Many people know that antioxidants are components of healthy foods that help boost the immune system. But, what exactly are antioxidants, how do they work and can they improve brain health?
Antioxidants are compounds found in food sources. They play an instrumental role in protecting the enzymes, fats and vitamins in the body. These natural substances help to delay or prevent certain types of damage to the cell. Brightly colored fruits and vegetables, such as those that are part of the Mediterranean diet, are a great source of antioxidants. In general, the brighter the color, the higher the level of disease-fighting antioxidants in food.
Examples of antioxidants include:
Antioxidants can be broken down into two groups including:
Oxidative stress is a condition that is thought to contribute to age-related illnesses, such as Alzheimer’s disease. It results from the body’s inability to detoxify the harmful end products of metabolism (breaking down food into energy). Oxygen is required when food is burned for energy, but during that process, dangerous byproducts are produced called free radicals. As the body ages, it is not as efficient in removing free radicals, and the result is damage to the cells.
One of the most severe examples of free radical attack on the body is memory loss.
Several factors are known to speed up the production of free radicals, including excessive alcohol intake, a diet high in saturated and trans-fats and smoking. Environmental sources (such as pollution) can result in free radicals in the body as well.
Studies have shown that antioxidants may help to counteract the unstable molecules that comprise free radicals, counteracting the negative effects of oxidative stress. Recent studies discovered that antioxidants may reverse some of the symptoms of aging (such as memory loss).
The brain uses an abundance of oxygen due to its high metabolic activity. This makes the brain more susceptible to free radical attack than just about any other area of the body. Free radical attack on brain cells results in memory loss.
Two types of flavonoids called “luteolin” and “diosmin” were shown to reduce levels of beta-amyloid (a hallmark symptom of Alzheimer’s disease) in the brain. Luteolin can be found in abundance in green peppers and tomatoes, and lemons are high in diosmin.
Studies have also shown that flavonoids called “anthocyanins” found in red berries, are associated with decreasing cardiovascular risks. What’s good for the heart is good for the brain (because cardiovascular disease increases the risk of Alzheimer’s), so, flavonoids are also highly recommended for brain health and Alzheimer’s prevention. In fact, berries are recommended daily on the Alzheimer’s Prevention diet due to the strong evidence that regular intake (a half a cup twice a week of blueberries or strawberries) was associated with delaying cognitive decline for over two years.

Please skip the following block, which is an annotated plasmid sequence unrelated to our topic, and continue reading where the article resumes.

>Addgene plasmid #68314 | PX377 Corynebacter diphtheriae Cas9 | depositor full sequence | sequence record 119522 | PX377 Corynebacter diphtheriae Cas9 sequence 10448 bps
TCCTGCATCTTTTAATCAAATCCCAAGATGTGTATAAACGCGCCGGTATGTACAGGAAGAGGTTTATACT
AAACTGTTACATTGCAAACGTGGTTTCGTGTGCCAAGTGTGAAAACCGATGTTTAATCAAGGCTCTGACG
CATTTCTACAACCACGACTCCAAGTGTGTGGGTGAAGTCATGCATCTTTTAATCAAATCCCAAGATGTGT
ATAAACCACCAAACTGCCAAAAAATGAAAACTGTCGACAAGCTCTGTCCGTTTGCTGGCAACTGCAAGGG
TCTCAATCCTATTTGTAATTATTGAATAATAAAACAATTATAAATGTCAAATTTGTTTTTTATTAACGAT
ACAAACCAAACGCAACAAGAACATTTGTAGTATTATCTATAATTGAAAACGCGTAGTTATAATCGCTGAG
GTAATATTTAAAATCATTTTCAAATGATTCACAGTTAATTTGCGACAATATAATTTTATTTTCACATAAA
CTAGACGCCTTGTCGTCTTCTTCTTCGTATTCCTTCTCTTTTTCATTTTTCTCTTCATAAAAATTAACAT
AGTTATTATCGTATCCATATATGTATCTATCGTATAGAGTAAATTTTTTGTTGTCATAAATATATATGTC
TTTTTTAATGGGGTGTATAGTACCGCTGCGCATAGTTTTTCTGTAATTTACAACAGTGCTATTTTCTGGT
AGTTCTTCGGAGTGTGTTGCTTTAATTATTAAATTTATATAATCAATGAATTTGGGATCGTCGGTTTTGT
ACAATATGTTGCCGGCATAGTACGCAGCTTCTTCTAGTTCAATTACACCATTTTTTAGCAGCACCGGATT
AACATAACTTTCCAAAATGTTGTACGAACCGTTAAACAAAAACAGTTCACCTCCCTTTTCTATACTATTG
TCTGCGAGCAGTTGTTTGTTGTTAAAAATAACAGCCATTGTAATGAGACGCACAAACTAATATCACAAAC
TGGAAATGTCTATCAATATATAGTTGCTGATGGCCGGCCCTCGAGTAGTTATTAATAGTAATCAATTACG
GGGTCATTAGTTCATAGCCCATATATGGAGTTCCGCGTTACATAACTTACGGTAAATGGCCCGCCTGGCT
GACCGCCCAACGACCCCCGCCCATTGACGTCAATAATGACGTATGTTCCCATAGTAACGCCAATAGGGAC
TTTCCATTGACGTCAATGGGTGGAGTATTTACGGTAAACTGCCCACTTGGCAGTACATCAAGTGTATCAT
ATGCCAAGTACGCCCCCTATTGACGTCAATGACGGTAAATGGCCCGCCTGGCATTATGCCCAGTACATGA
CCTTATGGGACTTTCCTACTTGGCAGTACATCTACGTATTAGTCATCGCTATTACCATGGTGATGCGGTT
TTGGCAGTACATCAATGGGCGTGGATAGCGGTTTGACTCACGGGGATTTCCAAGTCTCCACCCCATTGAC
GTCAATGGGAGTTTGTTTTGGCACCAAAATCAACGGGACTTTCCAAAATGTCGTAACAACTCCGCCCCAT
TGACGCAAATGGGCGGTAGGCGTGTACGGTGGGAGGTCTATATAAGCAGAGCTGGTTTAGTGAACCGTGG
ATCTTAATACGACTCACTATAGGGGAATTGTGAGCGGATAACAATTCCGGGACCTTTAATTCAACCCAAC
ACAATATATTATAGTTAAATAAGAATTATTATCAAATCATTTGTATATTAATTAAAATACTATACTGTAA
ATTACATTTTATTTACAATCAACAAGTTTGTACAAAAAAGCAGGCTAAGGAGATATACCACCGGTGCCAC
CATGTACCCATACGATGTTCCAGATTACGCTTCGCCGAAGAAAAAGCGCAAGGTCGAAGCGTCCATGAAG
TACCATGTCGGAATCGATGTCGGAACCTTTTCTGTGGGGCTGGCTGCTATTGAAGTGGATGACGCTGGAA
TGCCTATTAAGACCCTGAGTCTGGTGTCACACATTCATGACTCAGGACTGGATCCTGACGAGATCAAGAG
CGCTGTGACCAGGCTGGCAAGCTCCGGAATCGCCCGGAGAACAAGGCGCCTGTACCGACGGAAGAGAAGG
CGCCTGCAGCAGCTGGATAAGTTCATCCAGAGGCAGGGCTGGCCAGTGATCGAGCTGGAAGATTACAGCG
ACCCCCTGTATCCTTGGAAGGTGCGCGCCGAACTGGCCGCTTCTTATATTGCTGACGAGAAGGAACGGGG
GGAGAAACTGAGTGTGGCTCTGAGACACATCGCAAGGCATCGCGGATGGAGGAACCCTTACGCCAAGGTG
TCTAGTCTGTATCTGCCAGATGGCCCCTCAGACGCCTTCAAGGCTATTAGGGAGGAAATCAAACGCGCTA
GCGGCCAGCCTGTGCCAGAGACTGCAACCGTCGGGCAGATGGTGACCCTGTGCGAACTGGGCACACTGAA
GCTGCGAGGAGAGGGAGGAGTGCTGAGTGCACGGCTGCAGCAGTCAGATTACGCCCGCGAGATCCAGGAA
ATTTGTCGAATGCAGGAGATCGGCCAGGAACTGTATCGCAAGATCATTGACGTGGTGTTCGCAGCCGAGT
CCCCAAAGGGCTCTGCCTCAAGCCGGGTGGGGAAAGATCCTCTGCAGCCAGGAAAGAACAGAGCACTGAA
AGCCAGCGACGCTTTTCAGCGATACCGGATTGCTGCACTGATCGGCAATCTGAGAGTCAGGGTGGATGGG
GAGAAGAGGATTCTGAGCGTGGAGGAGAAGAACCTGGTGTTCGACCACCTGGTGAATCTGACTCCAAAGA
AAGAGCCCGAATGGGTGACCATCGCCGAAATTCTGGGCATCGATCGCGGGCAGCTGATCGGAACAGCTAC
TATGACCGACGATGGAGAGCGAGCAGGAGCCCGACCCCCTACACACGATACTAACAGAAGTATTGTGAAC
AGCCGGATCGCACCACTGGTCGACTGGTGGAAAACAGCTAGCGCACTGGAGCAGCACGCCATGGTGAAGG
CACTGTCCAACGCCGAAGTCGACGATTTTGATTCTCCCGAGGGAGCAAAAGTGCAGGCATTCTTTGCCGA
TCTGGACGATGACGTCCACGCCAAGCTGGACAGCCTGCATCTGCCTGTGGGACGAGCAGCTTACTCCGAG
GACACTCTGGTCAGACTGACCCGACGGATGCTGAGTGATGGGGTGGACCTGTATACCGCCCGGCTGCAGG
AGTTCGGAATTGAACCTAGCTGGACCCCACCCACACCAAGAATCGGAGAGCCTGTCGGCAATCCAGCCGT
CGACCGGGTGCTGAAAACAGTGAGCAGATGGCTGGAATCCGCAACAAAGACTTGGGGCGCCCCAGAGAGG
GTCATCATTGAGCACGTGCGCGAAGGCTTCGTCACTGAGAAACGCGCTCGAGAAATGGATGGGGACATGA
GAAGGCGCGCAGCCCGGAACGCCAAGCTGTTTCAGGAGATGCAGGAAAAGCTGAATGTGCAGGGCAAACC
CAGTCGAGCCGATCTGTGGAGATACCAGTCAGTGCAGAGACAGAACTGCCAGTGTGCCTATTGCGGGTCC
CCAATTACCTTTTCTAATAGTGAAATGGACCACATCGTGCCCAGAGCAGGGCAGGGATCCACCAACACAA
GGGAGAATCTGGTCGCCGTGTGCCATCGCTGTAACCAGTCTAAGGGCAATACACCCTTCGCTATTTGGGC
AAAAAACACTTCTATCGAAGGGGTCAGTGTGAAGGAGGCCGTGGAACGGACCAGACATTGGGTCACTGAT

Many studies have also been done on the effects of cocoa powder flavonoids on memory loss. Flavonoids from cocoa were found in clinical research studies to inhibit the death of neurons by interfering with free radicals in the brain. The primary flavonoid in cocoa and chocolate is called epicatechin, which was found to improve cognitive function in animals and humans. In rat studies, flavonoids from cocoa and chocolate were found to preserve cognitive abilities. Human studies discovered that cocoa flavonoids lowered the risk of developing Alzheimer’s disease and stroke.
A 2012 study of people with mild cognitive impairment (MCI) who drank a specific type of cocoa drink, called Cocoa Via, resulted in significant improvement memory function in study participants. It’s important to note that many of the flavonoids are removed when most brands of cocoa are processed from its raw form and that the study involved a particular type of pure, unsweetened cocoa, called CocoaVia.
Resveratrol is part of a group of compounds that act like antioxidants, called polyphenols. Resveratrol is thought to protect the body against damage that can increase the risk of diseases, such as cancer and heart disease. Resveratrol is found in the skin of red grapes, so it’s abundant in blueberries, cocoa powder, cranberries, grape juice, peanuts and wine. Some preliminary animal studies have shown that resveratrol helped to delay cognitive decline, but human studies are somewhat limited. One study did, however, discover that memory function improved in people with mild to moderate Alzheimer’s disease who took supplemental resveratrol.
Have you incorporated antioxidants into your diet to improve your brain health? We’d like to hear more about your Alzheimer’s diet in the comments below.